Clinton wins N.Y. Jews, faces fight elsewhere

Presidential hopeful Hillary Clinton speaks to supporters in New York City on Feb. 5, 2008 reveling in her victory in the state's Democratic primary.  (Angela Radulescu/Creative Commons)

Presidential hopeful Hillary Clinton speaks to supporters in New York City on Feb. 5, 2008 reveling in her victory in the state’s Democratic primary. (Angela Radulescu/Creative Commons)

NEW YORK (JTA) – Hillary Rodham Clinton scored a major victory with Jewish Democrats in New York and New Jersey in Super Tuesday voting, Barack Obama won a majority of Jewish support in Connecticut and Massachusetts, and the battle was close in California.

According to exit polls, Clinton took 65 percent of the Jewish primary vote in New York state, which she represents in the U.S. Senate, and 63 percent in neighboring New Jersey, compared to Obama’s 35 percent in New York and 37 percent in New Jersey. She captured both states in the overall voting.

But Obama made a strong showing in Connecticut, which he won overall, with 61 percent of the Jewish vote to 38 percent for Clinton. In Massachusetts, which Obama lost overall, the Illinois senator edged Clinton in the Jewish vote, 52 percent to 48 percent.

Clinton also won the night’s biggest prize, a majority of the 440 delegates at stake in California, but neither candidate could claim a majority of the Golden State’s Jewish voters. Clinton took 48 percent of the Jewish vote there and Obama 44 percent. John Edwards, who withdrew from the race on Jan. 30, won the support of 8 percent of California Jews.

On the Republican side, Jews comprised such a small percentage of voters that finding a reliable statistical snapshot of their preferences was impossible.

Exit poll data were reported by MSNBC based on polling conducted by Edison/Mitofsky.

Obama’s campaign has been scrambling for weeks to rebut various e-mail campaigns painting him as unsupportive of Israel and falsely alleging, among other things, that the Democratic candidate is secretly a Muslim who refuses to say the Pledge of Allegiance.

Some observers have asserted that the e-mails were hurting the senator among Jewish voters, despite his generally strong performance in earlier states among white, affluent, college-educated voters. Yet with the exception of New York, Obama fared better among Jewish voters on Tuesday – in some cases substantially better – than he did among the broader white population.

In Massachusetts, for example, only 40 percent of white voters supported Obama compared to 52 percent of Jews. Obama also showed better among Jews than with voters earning more than $100,000 a year, 44 percent, and college graduates, 47 percent.

“People that would believe” the e-mail attacks “weren’t voting for him anyway,” Hank Sheinkopf, a longtime Democratic consultant, told JTA. “If it had really been so impactful, then Jews would have voted against him.”

Sheinkopf says The New York Times endorsement is more likely to move Jews to the Clinton side than scurrilous claims that Obama is weak on Israel and a Muslim sympathizer.

He attributed Jewish support for Obama in Massachusetts and Connecticut to the strength of Sen. Edward Kennedy’s endorsement.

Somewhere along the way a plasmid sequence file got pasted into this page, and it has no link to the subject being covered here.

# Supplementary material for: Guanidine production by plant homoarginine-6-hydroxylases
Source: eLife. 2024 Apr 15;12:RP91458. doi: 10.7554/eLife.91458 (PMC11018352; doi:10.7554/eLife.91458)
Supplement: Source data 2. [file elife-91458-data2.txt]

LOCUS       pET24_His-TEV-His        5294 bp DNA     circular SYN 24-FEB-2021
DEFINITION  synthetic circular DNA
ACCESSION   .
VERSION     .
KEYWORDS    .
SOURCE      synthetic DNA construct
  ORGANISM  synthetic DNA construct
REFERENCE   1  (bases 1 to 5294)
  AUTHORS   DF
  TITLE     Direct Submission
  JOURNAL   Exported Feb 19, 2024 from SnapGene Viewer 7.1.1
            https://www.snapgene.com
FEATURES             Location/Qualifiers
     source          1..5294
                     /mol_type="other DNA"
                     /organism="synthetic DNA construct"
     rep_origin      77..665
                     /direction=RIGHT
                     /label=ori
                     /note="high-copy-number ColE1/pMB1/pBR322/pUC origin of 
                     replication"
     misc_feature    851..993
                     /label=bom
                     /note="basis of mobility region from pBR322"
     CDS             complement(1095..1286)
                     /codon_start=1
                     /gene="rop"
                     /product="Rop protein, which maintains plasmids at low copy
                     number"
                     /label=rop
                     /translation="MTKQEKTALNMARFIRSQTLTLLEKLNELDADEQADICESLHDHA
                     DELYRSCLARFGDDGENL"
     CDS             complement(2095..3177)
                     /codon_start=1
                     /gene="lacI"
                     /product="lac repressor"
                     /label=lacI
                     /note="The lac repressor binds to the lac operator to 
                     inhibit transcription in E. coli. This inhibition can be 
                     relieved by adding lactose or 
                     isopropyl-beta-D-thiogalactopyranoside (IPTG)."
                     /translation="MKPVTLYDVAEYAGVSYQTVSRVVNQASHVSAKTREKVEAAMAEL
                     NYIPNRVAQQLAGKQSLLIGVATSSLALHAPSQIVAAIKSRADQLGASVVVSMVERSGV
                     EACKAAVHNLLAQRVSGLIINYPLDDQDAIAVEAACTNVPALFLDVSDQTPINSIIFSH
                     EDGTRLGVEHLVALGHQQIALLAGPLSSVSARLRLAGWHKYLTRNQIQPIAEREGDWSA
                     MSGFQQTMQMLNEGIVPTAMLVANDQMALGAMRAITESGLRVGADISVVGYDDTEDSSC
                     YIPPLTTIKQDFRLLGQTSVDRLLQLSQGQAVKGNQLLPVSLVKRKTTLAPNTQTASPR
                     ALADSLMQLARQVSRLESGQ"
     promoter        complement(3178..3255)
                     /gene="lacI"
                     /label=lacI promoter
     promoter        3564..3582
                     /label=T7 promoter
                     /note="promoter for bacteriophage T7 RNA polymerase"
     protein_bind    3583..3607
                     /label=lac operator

“The Kennedy influence had an extraordinary impact,” Sheinkopf said, “partly for Jews that believe that secular liberalism is their religion. Kennedy’s liberalism and the impact of the Kennedy name were more influential on them than on other groups.”

Polls showed that turnout on Super Tuesday was high. The Jewish percentage of the Democratic electorate outstripped the percentage of the general voting-age population in every Super Tuesday state with a significant Jewish community.

In New York, Jews represent roughly 9 percent of eligible voters, according to University of Miami demographer Ira Sheskin, but comprised 16 percent of voters in the Democratic primary. In Connecticut, Jews are 3.5 percent of the electorate but made up 10 percent of Democratic primary voters.

In California, Jews were 5 percent of Democratic voters, compared to 3.7 percent overall; 6 percent in Massachusetts, compared to 4.5 percent; and 9 percent in New Jersey, compared to 6 percent.

With the Democratic contest still very much undecided – Clinton leads Obama by about 100 delegates in a race with 4,049 at stake – attention will likely return to Florida, a delegate-rich state that party leaders have promised not to count toward the nomination.

Only two states, New York and California, have more Jews than Florida. Exit polling showed that in the Sunshine State’s Jan. 29 primary, Clinton took 58 percent of the Jewish vote, compared to 26 percent for Obama and 13 percent for Edwards.

The Democratic National Committee stripped Florida and Michigan of their delegates after the states violated party rules by scheduling its primary earlier than Feb. 5.

DNC Chairman Howard Dean, interviewed Monday on CNN, said the issue would be sorted out by a credentials committee over which he has no control.

Yet even if the delegates are seated at the party convention this summer, the Obama campaign could still cry foul. Like Clinton, Obama abided by a pledge not to campaign in Florida, and he could argue that the results in Florida and Clinton’s easy victory don’t truly reflect the wishes of the electorate.

“At the end of the day,” Dean said on CNN, “we want a unified party, including Florida and Michigan.”

As the race moves forward, another large state with a sizable Jewish population, Pennsylvania, is likely to gain more attention in the media and from the two campaigns. Pennsylvania is scheduled to hold its primaries on April 22.